María's Purgatorio. By Patrick Fontes. Edited by Leyla Namazie. ISBN: 978-1523315154. $16.95
Sex. Drugs. Violence. Speaking in tongues. Set in the sweltering summer months in Fresno, California, María seeks purpose, identity and some semblance of family among the gritty underground niches of society. Not content with who she is, or where she came from, María delves into various groups yearning for fulfillment in a dystopian landscape, one very real for anyone acquainted with the underbelly of cities like Fresno. Not satisfied with drugs and sex, María undergoes a spiritual conversion after meeting evangelists from a Pentecostal church. At last she is at home, with The Family, her new spiritual family, which offers more than her biological familia—so María thinks. In the end, her newfound life is not what it seems, and María at last finds happiness and contentment in a place she previously scorned. Throughout the book María is tormented between memories of her Abuela and her journey to find peace.
When we talk about diversity, we seem to focus on an ideal
world, a utopian realm, where different people of good will and hearts willingly
share a common life and destiny. We forget that poverty and destitution are thrusted
upon different people and corral them into low-income neighborhoods of cities,
such as Fresno, to share the streets and fate with no escape. They become the great
equalizers as they impact people regardless of race. Patrick Fontes’ Purgatory is a color-blind
inferno, where Latinos, Whites and Blacks, are forced to live next to each
other. It is a diversity that shares common themes, poverty, drug addiction,
lack of education, living at the edge of the law, and no hope. Patrick Fontes
skillfully brings us these characters ruled by self-interest, addiction, amorality,
and fear. Once you begin the book, you will not put it down until the last page.
“A Dante-esque novel set in modern day Fresno, that is smart as fuck without being pretentious. The Fresno of Patrick Fontes’s María’s Purgatorio is not for the faint of heart: On the surface, the city is a multi-layered purgatory and inferno of lost souls who writhe in heat and despair with their eyes sewn shut, unable to acknowledge or have empathy for their suffering, or the suffering of others. Some find solace in cruelty, others in drugs, or in the opiate of religion, or completely retreating from the world. María must climb out of Fresno’s hell-worlds in order to discover self-reliance and community within her family and heritage. A smart and pungent first novel, the reader sweats and cringes with the narrative of Fresno’s abyss; however, finds within it things and people who are beautiful and worth remembering.”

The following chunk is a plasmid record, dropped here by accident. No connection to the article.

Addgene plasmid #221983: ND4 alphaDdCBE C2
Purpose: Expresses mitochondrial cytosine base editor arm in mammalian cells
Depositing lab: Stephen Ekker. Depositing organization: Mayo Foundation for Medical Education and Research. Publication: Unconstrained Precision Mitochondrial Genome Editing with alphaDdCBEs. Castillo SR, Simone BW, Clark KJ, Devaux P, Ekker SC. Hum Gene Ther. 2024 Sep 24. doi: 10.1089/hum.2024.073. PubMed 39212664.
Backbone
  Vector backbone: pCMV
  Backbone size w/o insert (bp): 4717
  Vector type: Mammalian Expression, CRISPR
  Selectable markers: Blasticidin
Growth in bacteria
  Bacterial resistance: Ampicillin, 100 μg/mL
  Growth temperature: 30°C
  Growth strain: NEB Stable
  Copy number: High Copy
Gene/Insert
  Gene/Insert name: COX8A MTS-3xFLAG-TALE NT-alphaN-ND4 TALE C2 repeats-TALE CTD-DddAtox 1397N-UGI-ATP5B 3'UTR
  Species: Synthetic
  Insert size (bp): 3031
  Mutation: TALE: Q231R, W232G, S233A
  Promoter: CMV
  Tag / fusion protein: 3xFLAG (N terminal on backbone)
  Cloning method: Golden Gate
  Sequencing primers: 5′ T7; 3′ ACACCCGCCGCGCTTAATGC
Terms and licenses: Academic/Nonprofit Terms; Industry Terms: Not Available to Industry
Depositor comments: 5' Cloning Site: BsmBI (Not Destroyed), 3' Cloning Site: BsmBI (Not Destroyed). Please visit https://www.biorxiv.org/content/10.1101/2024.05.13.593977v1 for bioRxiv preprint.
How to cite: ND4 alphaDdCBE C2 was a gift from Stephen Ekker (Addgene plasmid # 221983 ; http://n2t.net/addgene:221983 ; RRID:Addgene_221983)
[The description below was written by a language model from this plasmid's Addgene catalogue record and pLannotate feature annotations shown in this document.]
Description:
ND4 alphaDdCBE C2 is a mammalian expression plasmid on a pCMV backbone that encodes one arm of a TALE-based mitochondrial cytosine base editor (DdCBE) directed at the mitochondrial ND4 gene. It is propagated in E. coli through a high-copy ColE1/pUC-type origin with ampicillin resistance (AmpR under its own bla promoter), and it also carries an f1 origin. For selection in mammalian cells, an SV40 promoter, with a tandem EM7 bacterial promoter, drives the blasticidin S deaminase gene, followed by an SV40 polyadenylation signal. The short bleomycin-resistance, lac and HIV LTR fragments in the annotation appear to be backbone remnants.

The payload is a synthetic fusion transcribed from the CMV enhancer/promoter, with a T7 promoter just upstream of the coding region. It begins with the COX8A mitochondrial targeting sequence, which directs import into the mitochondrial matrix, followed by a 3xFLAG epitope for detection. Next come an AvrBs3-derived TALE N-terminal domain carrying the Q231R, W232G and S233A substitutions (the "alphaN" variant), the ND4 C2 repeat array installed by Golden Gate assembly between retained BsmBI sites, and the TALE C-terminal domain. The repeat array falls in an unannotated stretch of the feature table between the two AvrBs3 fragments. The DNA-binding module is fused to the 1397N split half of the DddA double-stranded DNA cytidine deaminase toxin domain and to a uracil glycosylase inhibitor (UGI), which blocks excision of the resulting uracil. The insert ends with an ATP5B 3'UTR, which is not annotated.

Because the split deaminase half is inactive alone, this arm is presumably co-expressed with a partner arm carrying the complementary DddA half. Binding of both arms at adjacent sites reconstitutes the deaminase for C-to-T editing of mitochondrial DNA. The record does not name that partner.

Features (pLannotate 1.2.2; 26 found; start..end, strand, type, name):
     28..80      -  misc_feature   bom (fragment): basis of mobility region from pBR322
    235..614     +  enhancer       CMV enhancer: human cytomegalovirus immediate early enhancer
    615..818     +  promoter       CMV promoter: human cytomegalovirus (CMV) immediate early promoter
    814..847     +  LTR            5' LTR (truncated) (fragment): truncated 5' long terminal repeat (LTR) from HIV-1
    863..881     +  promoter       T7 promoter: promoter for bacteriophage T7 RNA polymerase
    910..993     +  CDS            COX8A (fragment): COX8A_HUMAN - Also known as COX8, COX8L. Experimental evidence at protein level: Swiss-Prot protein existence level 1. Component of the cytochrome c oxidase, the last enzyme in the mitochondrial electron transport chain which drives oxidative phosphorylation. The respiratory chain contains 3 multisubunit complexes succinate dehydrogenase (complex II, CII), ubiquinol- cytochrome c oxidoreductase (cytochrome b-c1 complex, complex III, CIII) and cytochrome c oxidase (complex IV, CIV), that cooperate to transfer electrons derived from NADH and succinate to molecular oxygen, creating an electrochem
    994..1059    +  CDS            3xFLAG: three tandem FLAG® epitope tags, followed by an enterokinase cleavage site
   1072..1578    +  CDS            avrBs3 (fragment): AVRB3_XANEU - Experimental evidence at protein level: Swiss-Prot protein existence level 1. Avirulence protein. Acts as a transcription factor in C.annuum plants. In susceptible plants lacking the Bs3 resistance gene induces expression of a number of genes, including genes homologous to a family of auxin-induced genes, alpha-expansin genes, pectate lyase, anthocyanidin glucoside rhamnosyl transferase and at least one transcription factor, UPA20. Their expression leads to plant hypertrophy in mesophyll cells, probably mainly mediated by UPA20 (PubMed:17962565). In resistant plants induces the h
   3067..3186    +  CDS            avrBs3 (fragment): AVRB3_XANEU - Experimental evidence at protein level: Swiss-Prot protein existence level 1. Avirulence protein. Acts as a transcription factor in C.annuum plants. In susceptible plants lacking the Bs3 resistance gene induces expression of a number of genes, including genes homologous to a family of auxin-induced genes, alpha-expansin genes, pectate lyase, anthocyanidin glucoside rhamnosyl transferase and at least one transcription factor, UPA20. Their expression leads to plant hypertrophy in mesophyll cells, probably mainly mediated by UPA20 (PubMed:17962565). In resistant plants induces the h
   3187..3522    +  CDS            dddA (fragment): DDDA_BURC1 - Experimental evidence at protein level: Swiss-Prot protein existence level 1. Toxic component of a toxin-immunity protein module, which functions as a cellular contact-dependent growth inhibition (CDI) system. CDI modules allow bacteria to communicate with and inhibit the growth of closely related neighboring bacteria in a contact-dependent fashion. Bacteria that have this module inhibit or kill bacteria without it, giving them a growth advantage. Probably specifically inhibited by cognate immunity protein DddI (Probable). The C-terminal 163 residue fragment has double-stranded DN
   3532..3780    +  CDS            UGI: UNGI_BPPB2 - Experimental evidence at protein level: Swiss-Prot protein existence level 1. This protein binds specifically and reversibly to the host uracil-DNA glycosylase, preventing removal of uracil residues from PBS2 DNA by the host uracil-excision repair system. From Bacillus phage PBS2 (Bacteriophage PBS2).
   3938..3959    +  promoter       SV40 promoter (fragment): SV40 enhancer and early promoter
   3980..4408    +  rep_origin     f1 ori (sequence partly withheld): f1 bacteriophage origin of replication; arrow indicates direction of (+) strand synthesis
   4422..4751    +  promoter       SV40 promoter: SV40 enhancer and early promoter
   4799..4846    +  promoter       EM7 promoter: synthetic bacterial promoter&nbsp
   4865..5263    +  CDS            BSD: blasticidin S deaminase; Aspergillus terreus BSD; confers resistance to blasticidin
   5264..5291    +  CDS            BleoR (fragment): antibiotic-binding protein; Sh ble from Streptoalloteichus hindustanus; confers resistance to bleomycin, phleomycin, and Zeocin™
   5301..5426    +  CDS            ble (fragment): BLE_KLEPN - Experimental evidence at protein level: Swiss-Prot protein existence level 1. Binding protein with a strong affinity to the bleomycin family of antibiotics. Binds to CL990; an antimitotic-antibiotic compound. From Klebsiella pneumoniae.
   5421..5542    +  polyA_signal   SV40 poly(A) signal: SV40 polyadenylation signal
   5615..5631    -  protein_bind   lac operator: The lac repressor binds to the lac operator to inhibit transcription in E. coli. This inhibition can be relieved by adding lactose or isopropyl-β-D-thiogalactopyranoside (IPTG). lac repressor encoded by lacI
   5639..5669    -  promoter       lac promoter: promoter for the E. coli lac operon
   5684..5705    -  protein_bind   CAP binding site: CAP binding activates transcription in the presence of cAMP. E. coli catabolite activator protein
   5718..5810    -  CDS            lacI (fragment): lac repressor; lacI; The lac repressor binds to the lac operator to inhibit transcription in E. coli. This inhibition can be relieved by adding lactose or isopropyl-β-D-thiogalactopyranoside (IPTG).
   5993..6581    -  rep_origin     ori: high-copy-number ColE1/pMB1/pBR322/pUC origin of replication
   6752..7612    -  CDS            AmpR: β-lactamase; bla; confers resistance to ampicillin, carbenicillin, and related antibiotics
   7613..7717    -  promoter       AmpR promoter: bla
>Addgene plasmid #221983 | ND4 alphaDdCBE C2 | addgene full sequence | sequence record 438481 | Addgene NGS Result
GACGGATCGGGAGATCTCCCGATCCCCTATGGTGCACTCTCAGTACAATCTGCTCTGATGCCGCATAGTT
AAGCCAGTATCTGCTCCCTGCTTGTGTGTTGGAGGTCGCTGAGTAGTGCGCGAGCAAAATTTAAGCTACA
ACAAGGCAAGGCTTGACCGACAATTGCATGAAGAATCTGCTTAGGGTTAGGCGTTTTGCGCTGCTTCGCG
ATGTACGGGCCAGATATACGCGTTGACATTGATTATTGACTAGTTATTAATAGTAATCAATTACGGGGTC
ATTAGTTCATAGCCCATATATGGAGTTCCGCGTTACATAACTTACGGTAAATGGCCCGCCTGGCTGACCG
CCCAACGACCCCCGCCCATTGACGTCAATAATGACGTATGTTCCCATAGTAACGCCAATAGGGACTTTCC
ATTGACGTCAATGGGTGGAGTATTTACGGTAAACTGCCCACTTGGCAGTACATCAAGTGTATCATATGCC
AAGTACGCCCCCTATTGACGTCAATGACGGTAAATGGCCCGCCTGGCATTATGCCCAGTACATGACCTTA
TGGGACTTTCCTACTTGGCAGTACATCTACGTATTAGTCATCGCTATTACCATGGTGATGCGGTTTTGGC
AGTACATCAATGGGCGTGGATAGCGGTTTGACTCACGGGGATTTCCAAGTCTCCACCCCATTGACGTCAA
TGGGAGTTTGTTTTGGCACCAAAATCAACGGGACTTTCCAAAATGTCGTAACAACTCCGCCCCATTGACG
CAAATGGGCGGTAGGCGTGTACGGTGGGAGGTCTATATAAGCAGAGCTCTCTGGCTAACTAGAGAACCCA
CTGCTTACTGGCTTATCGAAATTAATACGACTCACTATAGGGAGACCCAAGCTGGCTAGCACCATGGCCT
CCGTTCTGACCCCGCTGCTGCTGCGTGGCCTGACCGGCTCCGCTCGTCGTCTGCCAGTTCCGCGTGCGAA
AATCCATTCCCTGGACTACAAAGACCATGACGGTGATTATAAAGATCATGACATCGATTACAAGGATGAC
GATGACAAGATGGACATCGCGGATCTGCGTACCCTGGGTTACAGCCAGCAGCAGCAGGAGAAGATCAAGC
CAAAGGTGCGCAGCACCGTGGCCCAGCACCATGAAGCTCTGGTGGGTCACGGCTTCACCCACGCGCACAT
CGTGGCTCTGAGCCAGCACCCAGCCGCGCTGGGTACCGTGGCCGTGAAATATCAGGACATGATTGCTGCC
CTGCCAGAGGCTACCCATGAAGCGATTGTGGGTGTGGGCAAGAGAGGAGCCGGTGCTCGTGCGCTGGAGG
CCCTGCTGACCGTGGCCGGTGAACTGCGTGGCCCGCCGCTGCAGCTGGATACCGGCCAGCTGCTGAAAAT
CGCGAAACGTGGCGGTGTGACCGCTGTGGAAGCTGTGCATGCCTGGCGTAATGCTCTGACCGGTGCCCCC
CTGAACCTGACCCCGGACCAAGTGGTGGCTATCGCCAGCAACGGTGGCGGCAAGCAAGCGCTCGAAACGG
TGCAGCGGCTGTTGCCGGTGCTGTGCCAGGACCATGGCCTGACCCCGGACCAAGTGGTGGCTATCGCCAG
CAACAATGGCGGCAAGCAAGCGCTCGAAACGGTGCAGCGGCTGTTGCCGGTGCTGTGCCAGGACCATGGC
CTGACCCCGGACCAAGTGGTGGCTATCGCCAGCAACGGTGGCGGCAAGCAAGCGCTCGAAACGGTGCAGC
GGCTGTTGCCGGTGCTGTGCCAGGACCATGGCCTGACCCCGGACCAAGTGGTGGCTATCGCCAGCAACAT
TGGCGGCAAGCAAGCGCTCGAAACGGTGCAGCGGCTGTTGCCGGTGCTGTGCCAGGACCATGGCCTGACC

Nicole Henares, poet, educator.
“María is as disturbing an evangelist as she is a slut in the pit of numb-minded America. Fontes’ MARÍA’S PURGATORIO for its detailed world building and horrific underbelly of truths about Central California’s obvious dark clash between sinner and sin. . . As for inspiration . . . I’m in love with literature and writing again.”
Nicholas Belardes, author of Gaspar, and St. Augustine the Starfighter.
“The titular María walks a knife edge between virtue and sin in a generation born to a fallen reality. A distractingly attractive young Latina punk rocker, she also navigates a world gone from William Saroyan’s wholesome farm town to a Blade Runner-like dystopian sprawl when nobody was looking. A brass tacks literary portrayal of young adulthood in the summer heat of Fresno, California post millennium.”
Joe Donohoe, publisher of Speciousspecies Magazine
Patrick Fontes grew up in a working class home in Fresno, California. During the Mexican Revolution Patrick’s great-grandfather, Jesús Luna, a Yaqui, immigrated from Chihuahua to Central California. In 1920 Jesús built a Chihuahua-style adobe house in Fresno. Nearly one hundred years later it is still the center of Patrick’s cherished Chicano identity. Other influences include 1980s punk, Mexican folk Catholicism, photography, Latin (the ancient language), and 19th century Russian literature. Currently Patrick is a Ph.D.C. in history at Stanford University. His research involves Mexico-U.S.A. transnational history, Latin American religion, and the Criminalization of Chicano culture. Patrick’s poetry has appeared in
The Más Tequila Review, the Acentos Review, The James Franco Review, Silver Birch Press, as well the online poetry site La Bloga.